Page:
Foreign travelers to the United States bring billions of dollars into the economy each year. But that flow of people and money now appears to be at risk.
Last year set a record for tourism: 78.6 million foreign travelers came to the United States in 2018. But following that banner year, tourism is now in a slump. Travel in early 2019 is in decline, particularly from Canada, Mexico, China and South Korea. That slowdown started taking place in the second half of last year.
The travel industry is worried about how severe, and long lasting, that decline could be.
Tourism is a serious economic driver for the American economy. The United States enjoyed a $69 billion surplus on international travel last year, reducing the country’s overall trade deficit by 11%, according to Tori Barnes, executive vice president of the US Travel Association, the industry trade group. On average, foreign travelers spend $4,000 each on visits to the United States. Chinese tourists spend about $7,000.
“It’s a really significant economic impact,” said Barnes.
Companies that rely on foreign tourism are starting to feel the decline in travel: For example, Tiffany’s reported disappointing sales this week, in part because of a drop in purchases by foreign tourists at its US stores.
Why travel to the United States is down
Experts point to a number of factors working against travelers coming to the United States.
“It’s a relatively strong US dollar. It’s a slowing global economy. And it’s politics. It’s a trifecta of factors all reducing travel to the US,” said Adam Sacks, president of Tourism Economics, a part of Oxford Economics.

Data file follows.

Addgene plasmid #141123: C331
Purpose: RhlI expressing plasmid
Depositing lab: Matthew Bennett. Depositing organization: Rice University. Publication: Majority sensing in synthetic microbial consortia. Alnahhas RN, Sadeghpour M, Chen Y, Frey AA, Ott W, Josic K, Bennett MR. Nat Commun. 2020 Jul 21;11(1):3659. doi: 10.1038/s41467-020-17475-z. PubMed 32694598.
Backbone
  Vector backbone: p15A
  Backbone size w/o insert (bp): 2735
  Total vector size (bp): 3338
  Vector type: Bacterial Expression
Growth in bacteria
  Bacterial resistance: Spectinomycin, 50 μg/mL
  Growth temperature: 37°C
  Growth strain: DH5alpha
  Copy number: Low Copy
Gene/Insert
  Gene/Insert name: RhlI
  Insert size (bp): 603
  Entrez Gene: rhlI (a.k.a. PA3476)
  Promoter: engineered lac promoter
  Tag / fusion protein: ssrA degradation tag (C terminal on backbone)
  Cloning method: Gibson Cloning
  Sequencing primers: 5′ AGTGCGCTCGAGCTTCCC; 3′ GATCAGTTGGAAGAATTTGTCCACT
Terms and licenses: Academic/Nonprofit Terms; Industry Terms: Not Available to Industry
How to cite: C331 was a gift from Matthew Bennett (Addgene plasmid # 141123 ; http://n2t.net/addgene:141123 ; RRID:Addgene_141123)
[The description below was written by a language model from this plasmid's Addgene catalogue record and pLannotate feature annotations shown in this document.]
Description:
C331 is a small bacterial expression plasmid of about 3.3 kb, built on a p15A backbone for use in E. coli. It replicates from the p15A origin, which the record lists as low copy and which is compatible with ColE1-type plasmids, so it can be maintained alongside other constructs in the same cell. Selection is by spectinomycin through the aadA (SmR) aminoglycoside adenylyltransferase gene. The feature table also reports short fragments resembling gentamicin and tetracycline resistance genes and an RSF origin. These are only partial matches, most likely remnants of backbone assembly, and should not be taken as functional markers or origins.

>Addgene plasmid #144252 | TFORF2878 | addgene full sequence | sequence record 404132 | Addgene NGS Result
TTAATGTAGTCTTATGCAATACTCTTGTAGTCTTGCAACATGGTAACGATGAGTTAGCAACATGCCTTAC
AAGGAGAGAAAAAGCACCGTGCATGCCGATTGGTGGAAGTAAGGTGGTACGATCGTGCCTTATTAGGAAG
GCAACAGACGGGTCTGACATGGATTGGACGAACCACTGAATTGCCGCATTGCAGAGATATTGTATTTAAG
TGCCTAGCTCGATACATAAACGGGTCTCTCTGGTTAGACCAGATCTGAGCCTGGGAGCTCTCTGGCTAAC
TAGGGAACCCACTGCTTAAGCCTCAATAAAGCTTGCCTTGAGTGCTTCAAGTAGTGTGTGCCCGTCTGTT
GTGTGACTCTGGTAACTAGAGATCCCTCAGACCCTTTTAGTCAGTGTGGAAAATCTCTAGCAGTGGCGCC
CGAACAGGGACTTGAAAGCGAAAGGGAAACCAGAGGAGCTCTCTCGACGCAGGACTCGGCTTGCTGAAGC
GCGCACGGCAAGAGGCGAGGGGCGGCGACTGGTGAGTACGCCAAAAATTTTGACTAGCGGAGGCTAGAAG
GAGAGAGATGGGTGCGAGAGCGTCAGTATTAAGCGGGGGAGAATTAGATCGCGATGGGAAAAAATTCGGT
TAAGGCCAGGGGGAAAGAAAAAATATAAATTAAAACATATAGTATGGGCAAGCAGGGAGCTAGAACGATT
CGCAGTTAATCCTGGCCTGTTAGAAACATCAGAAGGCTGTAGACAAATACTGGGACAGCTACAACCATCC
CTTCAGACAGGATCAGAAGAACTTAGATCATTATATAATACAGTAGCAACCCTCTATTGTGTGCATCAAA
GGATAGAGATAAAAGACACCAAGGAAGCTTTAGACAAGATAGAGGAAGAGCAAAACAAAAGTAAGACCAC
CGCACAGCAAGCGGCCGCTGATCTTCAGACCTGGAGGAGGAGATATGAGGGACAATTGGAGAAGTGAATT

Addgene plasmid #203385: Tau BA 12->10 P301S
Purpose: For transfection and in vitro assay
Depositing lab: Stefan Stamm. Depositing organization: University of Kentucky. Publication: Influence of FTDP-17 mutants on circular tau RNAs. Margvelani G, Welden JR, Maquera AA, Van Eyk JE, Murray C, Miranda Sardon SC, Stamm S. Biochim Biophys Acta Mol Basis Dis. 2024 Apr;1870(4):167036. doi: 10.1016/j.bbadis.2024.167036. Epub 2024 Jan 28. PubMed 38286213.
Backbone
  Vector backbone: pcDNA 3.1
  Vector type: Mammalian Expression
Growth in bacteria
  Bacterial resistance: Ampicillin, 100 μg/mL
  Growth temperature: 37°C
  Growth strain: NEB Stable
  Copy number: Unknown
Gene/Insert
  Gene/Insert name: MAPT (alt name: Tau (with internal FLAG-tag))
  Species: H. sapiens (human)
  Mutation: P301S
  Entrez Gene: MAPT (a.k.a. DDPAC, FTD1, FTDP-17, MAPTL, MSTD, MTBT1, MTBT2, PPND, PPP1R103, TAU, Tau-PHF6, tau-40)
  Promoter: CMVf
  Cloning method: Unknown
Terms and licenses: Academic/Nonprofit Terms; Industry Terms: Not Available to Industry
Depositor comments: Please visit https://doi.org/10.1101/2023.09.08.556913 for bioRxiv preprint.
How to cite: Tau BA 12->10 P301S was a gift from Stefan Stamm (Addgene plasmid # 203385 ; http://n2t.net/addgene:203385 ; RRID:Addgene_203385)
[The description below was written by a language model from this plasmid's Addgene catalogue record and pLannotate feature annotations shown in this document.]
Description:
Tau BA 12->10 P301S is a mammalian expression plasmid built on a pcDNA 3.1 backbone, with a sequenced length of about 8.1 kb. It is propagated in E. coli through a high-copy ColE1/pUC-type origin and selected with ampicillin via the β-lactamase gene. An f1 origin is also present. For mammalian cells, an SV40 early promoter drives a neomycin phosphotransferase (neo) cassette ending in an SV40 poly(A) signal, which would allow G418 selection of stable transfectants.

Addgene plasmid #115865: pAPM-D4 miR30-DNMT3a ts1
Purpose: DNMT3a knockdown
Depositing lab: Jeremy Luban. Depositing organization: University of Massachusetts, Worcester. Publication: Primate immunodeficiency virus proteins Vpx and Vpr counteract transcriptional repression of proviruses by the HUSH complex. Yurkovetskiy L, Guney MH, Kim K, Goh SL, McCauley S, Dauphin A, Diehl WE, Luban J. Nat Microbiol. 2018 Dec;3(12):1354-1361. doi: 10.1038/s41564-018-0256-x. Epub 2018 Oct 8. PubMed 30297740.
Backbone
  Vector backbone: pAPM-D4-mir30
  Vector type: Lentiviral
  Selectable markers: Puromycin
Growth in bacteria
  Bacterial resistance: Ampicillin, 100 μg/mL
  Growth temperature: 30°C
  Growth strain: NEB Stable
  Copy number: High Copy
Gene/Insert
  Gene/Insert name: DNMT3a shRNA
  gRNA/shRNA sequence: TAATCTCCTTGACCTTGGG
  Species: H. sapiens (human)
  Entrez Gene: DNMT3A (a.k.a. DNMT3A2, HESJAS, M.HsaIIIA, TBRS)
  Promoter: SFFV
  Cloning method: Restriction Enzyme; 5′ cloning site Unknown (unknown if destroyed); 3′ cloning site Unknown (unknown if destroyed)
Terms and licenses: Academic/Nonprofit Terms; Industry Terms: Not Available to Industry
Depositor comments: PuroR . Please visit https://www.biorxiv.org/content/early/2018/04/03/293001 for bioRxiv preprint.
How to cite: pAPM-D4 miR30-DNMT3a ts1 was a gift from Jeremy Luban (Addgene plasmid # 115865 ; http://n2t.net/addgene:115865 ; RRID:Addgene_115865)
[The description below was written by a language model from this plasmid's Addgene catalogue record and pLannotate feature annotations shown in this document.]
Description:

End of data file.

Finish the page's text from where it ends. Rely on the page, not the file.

The strong dollar makes it more expensive for foreign travelers to spend money in the United States. The dollar has been strong compared to global currencies as the US economy remains robust and other countries are in slowdowns.
Slowing economic activity abroad is a pressing problem for travel, particularly from China, the fifth-largest source of travelers to the United States after Canada, Mexico, the United Kingdom and Japan.
Chinese travel to the United States had been growing rapidly every year since the end of the recession, with the number of visitors more than doubling between 2012 and 2017. But travel from China turned negative in April of 2018, resulting in an overall 6% decline for Chinese travel to the United States last year.
The trade dispute between the United States and China is a major factor in the travel fall-off. Trade has declined, cutting into business travel between the countries. It also has slowed economic activity, resulting in a sharp drop in discretionary purchases by the Chinese.
The Chinese government has issued numerous warnings to its citizens about travel to the United States. Just this week it issued a warning about the threat of gun violence in the United States, and another warning college students that it could become more difficult to get the student visas they’ll need to study at US colleges and universities.
“We’re seeing a significant shift in Chinese attitudes about US travel,” said Sacks. “Recent posting of travel advisories is only one part of it. State run media in China has turned very negative toward the US.”
Meanwhile, the disputes between Mexico and the United States appear to be slowing travel between the two countries. Mexico is the second-largest source of tourists to the United States.
Mexican travel to the United States fell 6% in 2017, President Donald Trump’s first year in office. Although travel bounced back in the beginning of 2018, it was down in the final five months of last year and the first quarter of this year, according to US and Mexican travel data.
Part of that is because of concerns about crossing the border by land. Air travel by Mexicans is up slightly, but that makes up only about 15% of total Mexican travel to the United States.
“We recognize there’s an issue at the southern border. We know folks able to fly here are still coming,” said Barnes, the US Travel Association executive.
Worsening relations between the United States and many other countries is feeding into the slowdown in foreign travelers, Barnes fears.
“We do think we need to have a more welcoming message,” she said. Foreign travel to the United States “is really an economic boon. We should be welcoming all legitimate visitors.”